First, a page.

Over the past 18 months, NHS and social care organisations have learnt a great deal about IPC, finding creative ways to transform what was traditionally a rigid, tick box exercise into an agile, strategic contributor to effective Quality Assurance. Here are five take-aways from recent events:
IPC is not just about COVID-19; it applies equally to influenza, norovirus and Respiratory Syncytial Virus, or RSV to name three issues we may face this winter. With the traditionally challenging cold season approaching, here are 7 tips how healthcare leaders can improve IPC:
Begin by explaining why auditing is important and why it should be done so frequently. Above all, aim for honest audits that demonstrate a clear path to improvement. Encourage staff to take ownership of their audits, beyond COVID, without being asked.
Question traditional IPC thinking by tackling priority tasks more frequently, in the most critical wards. What are the biggest risk factors? If supply issues threaten the widespread availability of key IPC items, does it really matter if alcohol sanitiser is decanted into smaller containers or plastic aprons arrive by the roll or in a box? Sometimes, it is better to try something new than do nothing at all, provided the right precautions are taken to minimise harm to patients, staff and visitors.
One of Perfect Ward’s customers, Wirral University Teaching Hospital NHS Foundation Trust (WUTH) advocates keeping ‘compassion for each other as well as patients and their families’. Develop a time-out plan with tactics to overcome stress and fatigue such as regular water rounds to keep staff hydrated, chill-out zones for frequent breaks away from hectic wards and dedicated roaming staff who update frontline staff on the latest changes while gaining feedback and tips that other areas can use.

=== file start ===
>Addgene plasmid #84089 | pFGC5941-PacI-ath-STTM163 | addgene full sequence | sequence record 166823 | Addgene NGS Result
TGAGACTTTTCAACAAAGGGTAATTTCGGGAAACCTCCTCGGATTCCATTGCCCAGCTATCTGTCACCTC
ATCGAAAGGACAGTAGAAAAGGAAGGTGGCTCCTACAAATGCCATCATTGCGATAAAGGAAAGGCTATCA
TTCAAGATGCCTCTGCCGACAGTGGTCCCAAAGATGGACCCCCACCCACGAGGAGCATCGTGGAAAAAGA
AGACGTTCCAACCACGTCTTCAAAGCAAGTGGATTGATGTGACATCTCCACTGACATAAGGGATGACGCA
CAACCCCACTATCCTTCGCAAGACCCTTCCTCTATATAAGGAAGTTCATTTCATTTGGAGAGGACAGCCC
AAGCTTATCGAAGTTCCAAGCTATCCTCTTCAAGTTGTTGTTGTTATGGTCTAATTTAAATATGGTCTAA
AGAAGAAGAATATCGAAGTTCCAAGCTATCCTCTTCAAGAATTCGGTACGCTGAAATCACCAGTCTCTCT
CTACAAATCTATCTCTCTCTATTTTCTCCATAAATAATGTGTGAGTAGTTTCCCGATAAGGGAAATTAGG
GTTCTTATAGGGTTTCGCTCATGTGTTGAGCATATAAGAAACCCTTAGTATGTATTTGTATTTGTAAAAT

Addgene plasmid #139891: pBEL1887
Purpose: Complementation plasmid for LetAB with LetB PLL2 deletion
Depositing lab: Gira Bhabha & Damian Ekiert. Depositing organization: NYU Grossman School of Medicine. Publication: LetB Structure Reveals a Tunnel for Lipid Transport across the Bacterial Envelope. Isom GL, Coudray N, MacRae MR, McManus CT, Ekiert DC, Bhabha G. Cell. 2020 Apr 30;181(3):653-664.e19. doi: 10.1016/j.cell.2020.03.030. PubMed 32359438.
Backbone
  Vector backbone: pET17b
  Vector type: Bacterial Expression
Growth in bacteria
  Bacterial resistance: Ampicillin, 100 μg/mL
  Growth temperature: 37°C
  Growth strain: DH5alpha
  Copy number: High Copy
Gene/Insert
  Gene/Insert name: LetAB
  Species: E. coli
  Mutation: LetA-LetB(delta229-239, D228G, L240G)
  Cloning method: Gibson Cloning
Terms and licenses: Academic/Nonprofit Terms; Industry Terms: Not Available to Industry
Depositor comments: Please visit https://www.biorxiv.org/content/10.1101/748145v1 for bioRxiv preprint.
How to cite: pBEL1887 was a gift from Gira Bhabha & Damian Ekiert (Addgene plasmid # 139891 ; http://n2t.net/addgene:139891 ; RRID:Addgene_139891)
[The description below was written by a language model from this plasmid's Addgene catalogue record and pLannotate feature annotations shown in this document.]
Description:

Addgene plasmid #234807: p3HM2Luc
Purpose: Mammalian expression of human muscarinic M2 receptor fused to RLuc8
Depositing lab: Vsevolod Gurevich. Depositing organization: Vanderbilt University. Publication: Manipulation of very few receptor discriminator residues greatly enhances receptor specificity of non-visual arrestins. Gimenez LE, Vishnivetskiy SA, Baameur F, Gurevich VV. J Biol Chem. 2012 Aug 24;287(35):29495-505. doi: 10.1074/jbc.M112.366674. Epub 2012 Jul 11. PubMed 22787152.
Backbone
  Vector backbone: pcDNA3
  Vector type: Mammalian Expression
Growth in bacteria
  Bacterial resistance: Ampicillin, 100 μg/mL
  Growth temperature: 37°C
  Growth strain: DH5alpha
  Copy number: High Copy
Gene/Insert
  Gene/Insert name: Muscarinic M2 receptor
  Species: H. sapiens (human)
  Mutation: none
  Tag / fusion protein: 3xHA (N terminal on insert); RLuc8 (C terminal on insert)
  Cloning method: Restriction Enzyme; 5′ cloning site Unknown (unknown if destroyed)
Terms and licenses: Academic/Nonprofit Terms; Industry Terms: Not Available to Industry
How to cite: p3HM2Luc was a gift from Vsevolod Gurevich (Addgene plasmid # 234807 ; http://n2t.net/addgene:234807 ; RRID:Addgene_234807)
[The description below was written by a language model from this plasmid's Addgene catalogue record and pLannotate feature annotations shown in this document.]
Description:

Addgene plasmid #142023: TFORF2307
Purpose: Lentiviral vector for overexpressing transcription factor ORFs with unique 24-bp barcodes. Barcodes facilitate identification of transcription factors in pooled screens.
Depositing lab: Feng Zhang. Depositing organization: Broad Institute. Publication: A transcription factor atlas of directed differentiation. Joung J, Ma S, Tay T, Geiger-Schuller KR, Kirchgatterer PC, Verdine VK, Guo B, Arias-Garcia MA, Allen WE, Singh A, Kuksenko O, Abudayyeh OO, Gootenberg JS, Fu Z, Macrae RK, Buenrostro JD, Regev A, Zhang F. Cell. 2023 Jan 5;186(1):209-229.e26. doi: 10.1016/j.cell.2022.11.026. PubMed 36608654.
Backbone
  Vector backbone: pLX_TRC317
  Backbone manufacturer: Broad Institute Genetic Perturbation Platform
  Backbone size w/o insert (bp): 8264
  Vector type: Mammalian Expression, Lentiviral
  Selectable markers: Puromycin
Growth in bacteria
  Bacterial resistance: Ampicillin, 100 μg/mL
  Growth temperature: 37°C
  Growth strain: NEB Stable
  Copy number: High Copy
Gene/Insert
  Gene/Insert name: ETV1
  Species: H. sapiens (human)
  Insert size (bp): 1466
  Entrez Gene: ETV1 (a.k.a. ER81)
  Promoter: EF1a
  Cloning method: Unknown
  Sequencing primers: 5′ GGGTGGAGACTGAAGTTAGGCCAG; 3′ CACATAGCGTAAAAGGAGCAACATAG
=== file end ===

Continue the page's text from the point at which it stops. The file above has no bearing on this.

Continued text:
Show staff you care then empower them to think flexibly
Ask yourself, ‘Are our current processes still relevant or are there better ways to make patients safe?’ Let staff use their initiative, working closely with colleagues to try out new ideas then trust them to deliver.
This is especially important with the recent introduction of Integrated Care Systems or ICS, new partnerships that aim to provide joined up care.[i] Now is the perfect opportunity for everyone to define a standardised way of looking at patient safety. Success starts with allowing people to go beyond the natural boundaries of their individual roles or Trusts to enable cross-learning. What better place to start than a consolidated vision for IPC?
That’s exactly what WUTH did to maximise the vast amount of information provided by Public Health England. Their multi-disciplinary Clinical Advisory Group agreed how to apply emerging PHE guidance locally and then cascade that information quickly and widely via newsletters, posters, crib sheets and reminders for ward managers. The group’s work has become an excellent case study, recently published in the BMJ, about the importance of good communication and collaboration in managing a health crisis.[i]
Staff shortages are a constant challenge so it pays to cast the net widely rather than recruit people with a solid IPC track record. Even if candidates are from entirely different industries, focusing on what people can do rather than what they cannot do will help build multi-disciplinary teams with fresh ideas and experience. Once onboard, give staff the chance to work in different roles to improve their knowledge and advance their careers.
During the pandemic, data and automation really came into their own. How else could organisations give NHS England accurate, daily information about COVID without technology? The latest digital quality improvement and safety solutions make light work of auditing while giving senior managers the hard evidence they need to monitor and drive continual improvements to patient safety.